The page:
Irving Picard told a white collar crime conference that even to this day Bernie Madoff’s son claims the legitimate side of the family trading business was profitable. “It was not, trust me,” Picard told the crowd at Golden Gate University School of Law in San Francisco Friday.
Picard is the court-appointed bankruptcy trustee trying to recover $17.3 billion investors gave Bernie Madoff for years before his Ponzi scheme blew up in 2008.
The proprietary trading side of the Madoff business was doing legitimate trading, unlike the fund Bernie Madoff ran as a purported investment advisory business, according to Picard.
Picard said he discovered after taking over as trustee that when the markets switched from using fractions to decimals to designate trading prices the margins constricted and the Madoff trading business started to lose money.
So funds invested in the Ponzi scheme side of the business were used to prop up the legitimate trading side, according to Picard.
“And if you watched ’60 Minutes’ the other night you heard Madoff’s son say it [the proprietary trading operation] was profitable. It was not, trust me,” said Picard.
Madoff confessed to his family in December 2008 that his investment advisory business was a fraud and a Ponzi scheme. People who invested $17.3 billion over the years believed they had accumulated a total of $65 billion. It evaporated over night.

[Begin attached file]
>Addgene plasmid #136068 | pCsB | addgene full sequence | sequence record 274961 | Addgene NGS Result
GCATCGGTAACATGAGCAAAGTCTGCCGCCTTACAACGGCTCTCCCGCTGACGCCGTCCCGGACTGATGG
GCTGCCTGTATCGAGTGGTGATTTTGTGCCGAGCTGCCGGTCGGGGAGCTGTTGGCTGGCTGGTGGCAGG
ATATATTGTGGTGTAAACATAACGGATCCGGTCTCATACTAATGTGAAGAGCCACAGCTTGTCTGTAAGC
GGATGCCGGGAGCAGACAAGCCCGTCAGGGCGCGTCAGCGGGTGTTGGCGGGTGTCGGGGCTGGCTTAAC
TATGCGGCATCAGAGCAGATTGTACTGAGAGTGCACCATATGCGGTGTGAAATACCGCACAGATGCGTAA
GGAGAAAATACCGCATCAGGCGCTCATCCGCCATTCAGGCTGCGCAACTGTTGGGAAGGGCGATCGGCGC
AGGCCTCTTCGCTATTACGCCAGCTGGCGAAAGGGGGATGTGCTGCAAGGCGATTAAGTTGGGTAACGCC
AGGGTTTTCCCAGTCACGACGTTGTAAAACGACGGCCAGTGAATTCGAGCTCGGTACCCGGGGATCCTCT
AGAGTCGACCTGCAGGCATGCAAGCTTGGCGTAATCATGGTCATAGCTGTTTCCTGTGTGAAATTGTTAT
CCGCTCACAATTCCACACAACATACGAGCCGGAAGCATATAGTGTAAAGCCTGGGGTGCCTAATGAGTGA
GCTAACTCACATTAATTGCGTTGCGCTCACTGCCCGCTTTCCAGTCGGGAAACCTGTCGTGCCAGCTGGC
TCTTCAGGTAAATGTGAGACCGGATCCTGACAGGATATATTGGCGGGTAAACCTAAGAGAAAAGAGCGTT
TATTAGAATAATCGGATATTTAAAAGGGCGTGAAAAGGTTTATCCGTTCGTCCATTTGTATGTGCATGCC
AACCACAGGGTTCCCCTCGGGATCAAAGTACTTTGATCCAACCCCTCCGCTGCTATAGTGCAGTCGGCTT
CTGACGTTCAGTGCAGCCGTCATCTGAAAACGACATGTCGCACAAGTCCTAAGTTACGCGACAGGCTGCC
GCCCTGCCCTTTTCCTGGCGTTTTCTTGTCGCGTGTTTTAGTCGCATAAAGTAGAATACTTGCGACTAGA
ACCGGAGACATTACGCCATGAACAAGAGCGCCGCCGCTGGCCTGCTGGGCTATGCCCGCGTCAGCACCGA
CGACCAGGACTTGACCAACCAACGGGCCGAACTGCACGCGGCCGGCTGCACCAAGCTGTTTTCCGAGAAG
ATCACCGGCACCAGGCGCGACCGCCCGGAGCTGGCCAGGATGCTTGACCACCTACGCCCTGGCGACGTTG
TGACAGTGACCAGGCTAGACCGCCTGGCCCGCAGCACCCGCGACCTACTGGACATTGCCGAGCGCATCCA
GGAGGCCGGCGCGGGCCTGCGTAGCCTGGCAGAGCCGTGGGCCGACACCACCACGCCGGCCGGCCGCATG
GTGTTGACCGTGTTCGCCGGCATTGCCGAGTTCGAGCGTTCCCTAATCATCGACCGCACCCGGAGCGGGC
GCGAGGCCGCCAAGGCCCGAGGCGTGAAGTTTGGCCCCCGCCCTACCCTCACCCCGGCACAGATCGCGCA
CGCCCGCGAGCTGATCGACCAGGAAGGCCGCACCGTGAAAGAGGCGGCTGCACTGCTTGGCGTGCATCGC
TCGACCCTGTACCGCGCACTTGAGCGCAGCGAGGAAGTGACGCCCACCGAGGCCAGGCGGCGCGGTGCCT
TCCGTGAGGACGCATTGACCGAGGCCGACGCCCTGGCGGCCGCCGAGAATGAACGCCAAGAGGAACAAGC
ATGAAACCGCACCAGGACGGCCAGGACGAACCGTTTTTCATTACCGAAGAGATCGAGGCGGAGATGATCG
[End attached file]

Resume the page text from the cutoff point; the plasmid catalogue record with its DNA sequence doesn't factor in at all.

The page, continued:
Madoff pleaded guilty and was sentenced to 150 years in prison.
Picard noted another oddity. He found that the investment side, behind locked doors on the 17th floor of Madoff’s offices, was a computer that was a mid-1990s relic, an AS400.
It was plugged in but had no link to the Internet, according to Picard. So investors would not get trade confirmations for five or six days but never questioned it. Picard found a cabinet full of old Wall Street Journals used to backdate trades based on old share prices listed in the paper to create fictitious profits.
The saga of the New York trustee in the Madoff case may be a little far afield of TrialInsider’s usual western states’ court coverage, but it’s hard to resist when the trustees for some of the biggest scammers in the country are in town to swap stories.
Golden Gate University’s first panel included Picard, Sheila M. Gowan, who is trustee in the Marc Dreier case. Dreier sold $700 million in bogus promissory notes in a $20 million Ponzi scheme. Ronald A. Peterson is trustee in the $3.65 billion Tom Petters’ Ponzi scheme in Minnesota. John Kozyak is sorting out the Scott Rothstein $1.6 billion Ponzi scheme. And Lawrence McMichael oversaw the unwinding of the massive financial fraud of the John Rigas family over Adelphia Communications.
The two-day conference called White Collar Crime and Business Bankruptcy has, to paraphrase Sam Spade, all the stuff that dreams – and nightmares – are made of.